Windows 10, Cortana, and the Loyalty of Virtual Assistants

“You ask why we give our Ships’ Computers normal Emotions?
Do you really want a Warship Incapable of Loyalty? Or of Love?”
The Unshattered Allegiance, High Guard Frigate
Artificial Intelligence Rights Activist, C.Y. 7309

Quick and dirty mashup adaptation of this movie poster (not my art, just a recombination).

Digital virtual assistants (or intelligent personal assistants) are getting more commonplace. We have Siri on iOS devices, now we have Windows 10’s Cortana.

There are good reasons for their popularity. It’s new, it’s something we know from SciFi, but didn’t really have so far, and it sounds like a great way to control a computer. With Cortana, originally a character from Microsoft’s Halo game series, there’s the additional plus that she’s hot, and appears to be competent and friendly (not counting the psychotic breakdowns).

Frankly, I can’t wait until you can just give voice commands and the computer does what you want it to do, esp. when you are not near your computer or have your hands full. There are a couple of situations where this is handy. For example, while eating (yep, you can’t talk with your mouth full, but it’s more the inconvenience of putting down knife and fork between bites — and yep, that’s one hell of a first world problem 😉 ), while making tea, or even when you are lying in bed and need to change the music.

Even better when the virtual assistants become actually capable of doing more complicated tasks. It doesn’t have to be like in Apple’s old knowledge navigator concept, but something along the lines would be cool. Everyone would have his or her own personal secretary.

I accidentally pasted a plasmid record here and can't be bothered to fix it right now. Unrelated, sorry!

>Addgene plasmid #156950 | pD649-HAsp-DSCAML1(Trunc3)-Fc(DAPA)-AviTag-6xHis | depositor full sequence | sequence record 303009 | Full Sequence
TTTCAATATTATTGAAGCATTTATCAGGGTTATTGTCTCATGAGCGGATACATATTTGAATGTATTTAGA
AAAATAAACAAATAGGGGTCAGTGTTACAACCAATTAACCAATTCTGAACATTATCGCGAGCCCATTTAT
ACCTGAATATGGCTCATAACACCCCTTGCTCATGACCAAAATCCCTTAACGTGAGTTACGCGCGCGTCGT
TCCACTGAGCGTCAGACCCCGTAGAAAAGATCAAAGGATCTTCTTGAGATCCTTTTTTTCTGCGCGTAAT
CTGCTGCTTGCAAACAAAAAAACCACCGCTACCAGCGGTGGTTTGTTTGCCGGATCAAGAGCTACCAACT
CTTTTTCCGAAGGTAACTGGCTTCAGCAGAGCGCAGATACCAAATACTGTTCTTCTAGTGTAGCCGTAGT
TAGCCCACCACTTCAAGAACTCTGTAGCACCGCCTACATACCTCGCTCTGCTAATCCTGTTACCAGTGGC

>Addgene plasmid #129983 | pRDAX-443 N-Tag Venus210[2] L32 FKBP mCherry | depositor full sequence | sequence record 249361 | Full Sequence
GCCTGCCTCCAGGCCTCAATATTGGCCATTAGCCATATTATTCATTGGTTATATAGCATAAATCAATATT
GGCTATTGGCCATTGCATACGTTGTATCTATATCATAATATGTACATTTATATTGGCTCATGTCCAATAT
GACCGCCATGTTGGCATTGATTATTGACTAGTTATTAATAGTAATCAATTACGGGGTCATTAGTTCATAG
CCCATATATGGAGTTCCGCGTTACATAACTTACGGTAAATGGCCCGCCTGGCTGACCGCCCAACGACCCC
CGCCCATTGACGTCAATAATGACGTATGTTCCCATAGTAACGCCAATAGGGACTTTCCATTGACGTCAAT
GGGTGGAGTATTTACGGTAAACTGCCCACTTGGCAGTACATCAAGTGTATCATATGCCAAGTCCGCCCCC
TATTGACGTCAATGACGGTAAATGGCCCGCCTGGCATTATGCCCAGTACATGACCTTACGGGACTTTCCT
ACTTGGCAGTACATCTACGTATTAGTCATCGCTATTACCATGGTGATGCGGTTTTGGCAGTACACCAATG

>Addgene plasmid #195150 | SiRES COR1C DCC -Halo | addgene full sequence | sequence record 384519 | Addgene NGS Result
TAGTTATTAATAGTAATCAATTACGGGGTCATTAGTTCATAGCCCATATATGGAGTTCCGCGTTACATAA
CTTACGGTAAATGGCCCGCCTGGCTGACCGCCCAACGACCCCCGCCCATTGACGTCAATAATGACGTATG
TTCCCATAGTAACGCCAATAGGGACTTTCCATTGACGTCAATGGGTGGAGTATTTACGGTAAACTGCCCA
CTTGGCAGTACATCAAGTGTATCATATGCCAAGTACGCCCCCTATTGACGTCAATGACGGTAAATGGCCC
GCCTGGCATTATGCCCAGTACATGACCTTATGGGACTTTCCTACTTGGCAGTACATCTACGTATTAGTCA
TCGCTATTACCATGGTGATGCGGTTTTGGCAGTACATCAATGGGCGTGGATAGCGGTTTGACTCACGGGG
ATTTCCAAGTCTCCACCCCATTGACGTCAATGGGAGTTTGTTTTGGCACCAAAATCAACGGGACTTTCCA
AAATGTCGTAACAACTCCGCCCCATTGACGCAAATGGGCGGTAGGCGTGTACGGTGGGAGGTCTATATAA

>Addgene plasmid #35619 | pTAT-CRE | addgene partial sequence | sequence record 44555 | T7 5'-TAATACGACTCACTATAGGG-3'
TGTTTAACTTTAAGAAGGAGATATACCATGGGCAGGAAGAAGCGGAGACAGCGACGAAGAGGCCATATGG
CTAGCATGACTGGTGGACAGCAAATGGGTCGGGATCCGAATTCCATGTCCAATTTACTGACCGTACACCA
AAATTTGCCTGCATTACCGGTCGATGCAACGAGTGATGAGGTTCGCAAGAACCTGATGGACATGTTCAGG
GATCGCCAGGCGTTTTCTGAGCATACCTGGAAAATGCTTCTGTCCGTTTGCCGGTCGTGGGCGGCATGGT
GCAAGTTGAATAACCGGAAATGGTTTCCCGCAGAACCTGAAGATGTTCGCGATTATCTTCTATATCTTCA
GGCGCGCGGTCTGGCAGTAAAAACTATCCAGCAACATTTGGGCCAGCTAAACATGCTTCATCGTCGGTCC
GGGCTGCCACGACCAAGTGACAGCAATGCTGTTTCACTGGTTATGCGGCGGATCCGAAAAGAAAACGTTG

However, these “always on” “always listening” virtual assistants have to be trustworthy — and here we have a huge problem. Data is not only potential power (even without blackmail), it is money. Profiles about users allow advertisers to tailor their ads to you. So far, this seems to be focused on selecting the right person for the product, soon it will likely lead to personally crafted messages using the types of persuasion that work for you. And here, the virtual assistants can become potentially unfaithful and backstabbing. They know a lot about you.

Take Windows 10 for example. It’s been criticized for it’s privacy policy. You find more information here, but essentially, you might want to check out your privacy settings immediately (all of the pages). And even then you can’t be so sure that Microsoft won’t screw you — with the help of that pretty virtual assistant. (BTW, I don’t use Windows as OS. I left it long ago for Apple and never looked back.)

With every piece of software you use for your ideas, your thoughts, to accomplish the things you want to do, the question arises: Who else has access to the data you provide to that software? There’s something to be said for total isolation of the system you use for highly private tasks — no network access at all. But most computers would not work well this way (updates, etc.).

It becomes even worse when you really got the impression that you are talking to a personal assistant who is there to help you and literally obeys your every command. She seems trustworthy, after all, she’s always there for you and ostensibly wants to help you. But she is also working for the company who created her. She isn’t loyal, she isn’t trustworthy, and she isn’t faithful to you.

Not yet anyway. With these virtual assistants, the development focus is on intelligence, not loyalty.

Unless that changes, I’ll continue to view virtual assistants/intelligent personal assistants — no matter how cute — with a high degree of skepticism and mistrust. Intelligence is nice, but without integrity and loyalty, I’d rather have a dumb computer.